Balloon To Carry CU Student "Mini Satellites" To Edge Of Space

August 24, 2001

A high-altitude balloon will be launched from Byers, Colo., on Saturday, Aug. 25, carrying a payload of miniature student-built satellites to an altitude of roughly 100,000 feet before bursting and releasing its cargo via parachute.

The three tiny experiments, dubbed "cubesats," were designed and built by two groups of Colorado high school students and a team of CU-Boulder undergraduates under the direction of Chris Koehler, deputy director of the Colorado Space Grant Consortium, part of the College of Engineering and Applied Science. The balloon launch is being coordinated by the "Edge of Space Sciences" group, or EOSS, a Colorado-based non-profit organization, which has been launching student balloon payloads for nearly a decade.

The 12 undergraduate students from Koehler's group at CU-Boulder will be in charge of the launch and monitor the balloon's progress via digital video downlink as it carries its 11.3-pound payload. Each of the cubesats is 10 centimeters on a side and weighs approximately 1 pound. Another Colorado-based group, the "Civilian Space Exploration Team," or CSXT, also is flying a payload called a "windsonde" aboard the craft. The college students' camera and monitoring equipment make up the rest of the payload weight.

The student teams have designed their own experiments to explore the upper atmosphere. All three cubesats are equipped with cameras to take high altitude photos.

One experiment will compare onboard temperature changes with photos taken at different intervals to get a better understanding of the atmosphere's

makeup at different altitudes. Another cubesat has special landing doors, which will pop open upon touchdown and cause the little craft to right itself. All of the experiments were built for less than $400.

Thanks to CSXT, the launch has caught the attention of The Discovery Channel, which will have a crew on hand for the launch and recovery. "In particular, they will be interested in the live video downlink," Koehler said.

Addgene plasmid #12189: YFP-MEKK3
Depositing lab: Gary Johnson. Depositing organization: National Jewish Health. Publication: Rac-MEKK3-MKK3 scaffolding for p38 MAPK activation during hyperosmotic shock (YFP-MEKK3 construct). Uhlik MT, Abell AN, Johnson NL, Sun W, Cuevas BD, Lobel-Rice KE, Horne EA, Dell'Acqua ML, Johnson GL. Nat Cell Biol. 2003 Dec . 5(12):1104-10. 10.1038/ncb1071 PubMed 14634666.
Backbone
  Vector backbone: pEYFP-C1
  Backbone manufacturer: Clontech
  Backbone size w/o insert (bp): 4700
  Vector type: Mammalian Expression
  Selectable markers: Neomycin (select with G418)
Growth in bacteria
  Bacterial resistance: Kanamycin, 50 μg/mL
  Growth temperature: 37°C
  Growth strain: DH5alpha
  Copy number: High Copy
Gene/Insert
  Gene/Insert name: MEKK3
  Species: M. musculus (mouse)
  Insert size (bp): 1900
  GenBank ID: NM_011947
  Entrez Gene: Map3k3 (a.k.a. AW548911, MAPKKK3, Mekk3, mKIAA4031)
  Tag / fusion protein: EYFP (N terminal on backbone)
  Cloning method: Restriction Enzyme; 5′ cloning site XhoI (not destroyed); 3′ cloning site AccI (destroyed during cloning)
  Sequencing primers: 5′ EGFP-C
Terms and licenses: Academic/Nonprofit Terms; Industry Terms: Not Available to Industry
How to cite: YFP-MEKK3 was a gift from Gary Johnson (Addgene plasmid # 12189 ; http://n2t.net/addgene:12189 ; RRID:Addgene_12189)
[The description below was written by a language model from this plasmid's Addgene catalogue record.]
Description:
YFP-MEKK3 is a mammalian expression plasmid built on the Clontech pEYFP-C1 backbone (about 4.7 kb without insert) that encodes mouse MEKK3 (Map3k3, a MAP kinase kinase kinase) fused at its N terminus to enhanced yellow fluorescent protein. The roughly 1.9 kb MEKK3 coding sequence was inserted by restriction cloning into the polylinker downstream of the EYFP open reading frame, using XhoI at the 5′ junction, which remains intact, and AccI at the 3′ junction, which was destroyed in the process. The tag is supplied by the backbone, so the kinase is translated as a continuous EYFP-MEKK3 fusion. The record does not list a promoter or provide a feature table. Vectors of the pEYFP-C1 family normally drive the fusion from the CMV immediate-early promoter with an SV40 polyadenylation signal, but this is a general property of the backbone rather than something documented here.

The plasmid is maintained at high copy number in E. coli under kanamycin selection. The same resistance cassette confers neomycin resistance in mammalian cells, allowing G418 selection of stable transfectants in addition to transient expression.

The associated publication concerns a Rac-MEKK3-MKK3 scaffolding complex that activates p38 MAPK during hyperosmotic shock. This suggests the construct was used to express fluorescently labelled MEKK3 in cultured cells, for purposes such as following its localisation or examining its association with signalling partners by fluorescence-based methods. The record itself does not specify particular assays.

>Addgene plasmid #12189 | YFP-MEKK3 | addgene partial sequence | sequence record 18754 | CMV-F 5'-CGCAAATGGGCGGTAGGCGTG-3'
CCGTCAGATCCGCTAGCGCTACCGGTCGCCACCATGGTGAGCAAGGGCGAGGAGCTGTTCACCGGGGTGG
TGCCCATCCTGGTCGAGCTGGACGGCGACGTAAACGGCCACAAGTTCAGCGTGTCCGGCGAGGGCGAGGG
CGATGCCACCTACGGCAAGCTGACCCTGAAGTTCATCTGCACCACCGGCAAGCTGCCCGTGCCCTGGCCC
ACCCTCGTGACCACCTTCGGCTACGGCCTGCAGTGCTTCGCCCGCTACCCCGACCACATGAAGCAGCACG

The helium-filled mylar balloon will ascend at a rate of 1,000 feet per minute for approximately 90 minutes. Before bursting at its peak altitude, the balloon will have a diameter of nearly 30 feet. Since there is essentially no atmosphere at that height, the payload will plummet back to Earth at a speed approaching Mach 1, before being slowed by its parachute.

The students and their faculty advisers follow the balloon using radio and GPS tracking data.

"It's a lot like old-fashioned storm chasing," said Koehler. The group currently expects the payload's landing site to be approximately 19 miles northeast of the Byers' launch site.

Saturday marks the first balloon launch since the consortium's successful flight on April 21, which carried four of the cubesats to the very edge of Earth's atmosphere.

The Colorado Space Grant Consortium was created with funding from NASA in 1989 to give undergraduate students the opportunity to design, build and fly space instruments. Although all 50 states have their own consortiums, Colorado's has been especially successful, flying three sounding rocket payloads and two payloads on space shuttle missions.

For further details, including directions to the launch site, please see the EOSS Web site at www.eoss.org, or contact Chris Koehler at (303) 492-4750.